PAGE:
In these uncertain times, investors are hungry for high-yielding securities that offer reliable and growing income. With independent exploration and production companies seeking to fund ambitious drilling programs in a number of emerging shale fields, several operators have spun off royalty interests in established plays to raise capital.
U.S.-listed royalty trusts aren’t subject to corporate taxes. The trusts pass through their net income to individual unit holders who pay tax on their share of these earnings. This structure eliminates the double taxation that occurs when the Internal Revenue Service taxes earnings at the corporate level and dividends at the individual level.
Like master limited partnerships (MLPs), trusts incur significant depreciation and depletion charges that provide a tax shield. The IRS considers part of the distribution you receive as a return of capital. You won’t be taxed on that portion of your distributions until you sell your units.
In contrast to MLPs and Canadian royalty trusts, U.S.-listed oil and gas trusts are finite entities that convey the 0.50 right to unit holders to collect royalties from a specific group of wells, fields or geologic formations. The trust can’t add to these properties over time by acquisition or expansion.
As these wells mature, declining oil and gas output will force the trust to reduce the amount it disburses to investors. Most trusts are set up with a predetermined termination date, at which point the assets will be liquidated and the proceeds distributed to investors.
With about 15 publicly traded US energy trusts on the market, investors have limited options. I favor recently launched trusts, as they tend to have a longer life span ahead of them and often grow their payouts rapidly in the early years. Newer trusts also featured hedges and other safeguards that reduce immediate exposure to commodity prices and facilitate reliable distribution growth. Here’s the rundown on one of my favorites.
Chesapeake Granite Wash Trust (CHKR), spun off by oil and gas producer Chesapeake Energy Corp (CHK), holds a royalty interest in existing and planned wells in the Colony Granite Wash play in Washita County, Okla.
Natural gas liquids (NGL), higher-value commodities that tend to track the price of crude oil, account for about 47 percent of output from the Colony Granite Wash and about three-quarters of the net revenue from production.
Chesapeake Energy is the most experienced producer in the Colony Granite Wash, where it has drilled 133 of the 173 existing wells and operates nine of the 15 active rigs. Management has amassed proprietary data on historical decline rates and understands how and where new wells should be drilled.
Holders of the trust’s common units will receive 90 percent of the net proceeds from the sale of oil and gas produced from these wells. The operator intends to finish drilling 118 development wells by June 30, 2015, but has until June 30, 2016, to complete this obligation. Unit holders will receive 50 percent of the net proceeds from these wells.
Chesapeake Granite Wash Trust will terminate on June 30, 2031, at which point it will then sell its royalty interests in the Colony Granite Wash wells and distribute the proceeds to unit holders.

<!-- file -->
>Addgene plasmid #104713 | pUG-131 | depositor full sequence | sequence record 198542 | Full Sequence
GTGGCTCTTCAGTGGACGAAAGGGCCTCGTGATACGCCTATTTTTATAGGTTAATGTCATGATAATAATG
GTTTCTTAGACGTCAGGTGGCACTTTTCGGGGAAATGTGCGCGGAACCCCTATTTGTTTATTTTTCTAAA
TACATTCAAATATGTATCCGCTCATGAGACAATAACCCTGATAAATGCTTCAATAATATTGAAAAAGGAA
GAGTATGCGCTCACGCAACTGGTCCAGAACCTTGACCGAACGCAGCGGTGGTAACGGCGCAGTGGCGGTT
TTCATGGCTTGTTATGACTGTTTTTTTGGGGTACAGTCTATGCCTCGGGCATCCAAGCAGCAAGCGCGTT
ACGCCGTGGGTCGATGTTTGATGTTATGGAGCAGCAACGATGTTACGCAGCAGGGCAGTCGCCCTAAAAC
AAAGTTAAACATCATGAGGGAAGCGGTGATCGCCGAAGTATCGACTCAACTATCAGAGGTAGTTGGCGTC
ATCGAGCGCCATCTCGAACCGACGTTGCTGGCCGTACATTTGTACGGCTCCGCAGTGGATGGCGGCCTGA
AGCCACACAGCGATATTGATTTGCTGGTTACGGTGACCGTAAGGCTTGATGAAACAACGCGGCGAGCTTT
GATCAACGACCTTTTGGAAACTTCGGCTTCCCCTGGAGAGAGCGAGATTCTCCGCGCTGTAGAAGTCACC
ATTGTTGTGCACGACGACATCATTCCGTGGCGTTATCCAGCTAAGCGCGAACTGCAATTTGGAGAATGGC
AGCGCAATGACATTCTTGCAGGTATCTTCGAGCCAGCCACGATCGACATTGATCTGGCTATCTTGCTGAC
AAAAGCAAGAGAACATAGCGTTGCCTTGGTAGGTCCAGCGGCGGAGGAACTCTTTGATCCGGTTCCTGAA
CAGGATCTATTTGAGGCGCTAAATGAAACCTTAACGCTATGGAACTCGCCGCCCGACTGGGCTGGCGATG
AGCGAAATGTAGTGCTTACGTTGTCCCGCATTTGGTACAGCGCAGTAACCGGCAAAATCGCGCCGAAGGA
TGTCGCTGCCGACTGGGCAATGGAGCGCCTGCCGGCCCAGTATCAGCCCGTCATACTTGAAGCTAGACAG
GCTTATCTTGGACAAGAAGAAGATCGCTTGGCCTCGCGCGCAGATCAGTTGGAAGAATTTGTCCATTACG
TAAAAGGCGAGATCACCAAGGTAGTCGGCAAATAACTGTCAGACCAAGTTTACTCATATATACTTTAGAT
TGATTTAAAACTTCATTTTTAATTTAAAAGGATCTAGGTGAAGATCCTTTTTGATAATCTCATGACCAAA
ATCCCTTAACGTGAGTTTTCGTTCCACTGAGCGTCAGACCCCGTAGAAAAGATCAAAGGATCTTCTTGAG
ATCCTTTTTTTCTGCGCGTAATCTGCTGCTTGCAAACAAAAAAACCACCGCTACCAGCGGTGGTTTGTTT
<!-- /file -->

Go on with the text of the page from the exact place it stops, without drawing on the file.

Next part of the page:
Chesapeake Granite Wash Trust will pay out virtually all of the income it receives to holders in a quarterly distribution. Chesapeake Energy has contributed hedges that cover 50 percent of the trust’s expected oil and NGL production through June 30, 2015; over the next four years, about 37 percent of the trust’s total revenue will be protected from commodity price volatility.
“Solid as Granite” tracks the trust’s targeted quarterly distributions, as well as the incentive and subordinated thresholds. The distribution targets reflect the amounts of oil, NGLs and gas the firm expects the trust to produce and a set of commodity price expectations. The trust’s management based these assumptions on futures prices on the New York Mercantile Exchange (NYMEX) from Oct. 28, 2011. After 2014, Chesapeake Energy assumes a 2.5 percent annualized increase in oil and gas prices but caps these estimates at $120 per barrel for oil and $7 per million British thermal units for gas.
The trust’s targeted distributions are expected to rise steadily until late 2013, flatten for a few years and fall precipitously after 2014. When Chesapeake Energy drills the 118 horizontal development wells required, the trust’s oil, gas and NGL output and revenue will increase. The trust is expected to boost its payout by about 65 percent between now and mid-2013.
When distributable cash flow drops below the subordinated threshold, Chesapeake Energy will reduce the payout it’s entitled to receive on its subordinated units until unit holders receive at least that subordinated distribution rate. This structure makes it unlikely that Chesapeake Granite Wash Trust’s payouts will drop below the minimum threshold in the foreseeable future.
Chesapeake Energy’s subordinated units also receive an incentive distribution in good times. When the trust’s quarterly distribution exceeds the incentive threshold depicted in “Solid as Granite,” Chesapeake Energy will receive a 50 percent bonus on all payments in excess of the incentive distribution level.
Although this structure limits distribution upside in strong commodity markets, that’s a small price to pay for downside protection.
Chesapeake Energy also owns almost 50 percent of the outstanding trust units and significant stakes in all of the trust’s wells, aligning management’s interests with those of shareholders.
Trusts are usually conservative when setting their distribution targets in an effort to under-promise and over-deliver on their yield. Chesapeake Granite Wash Trust should distribute more than its target payout over the next few years.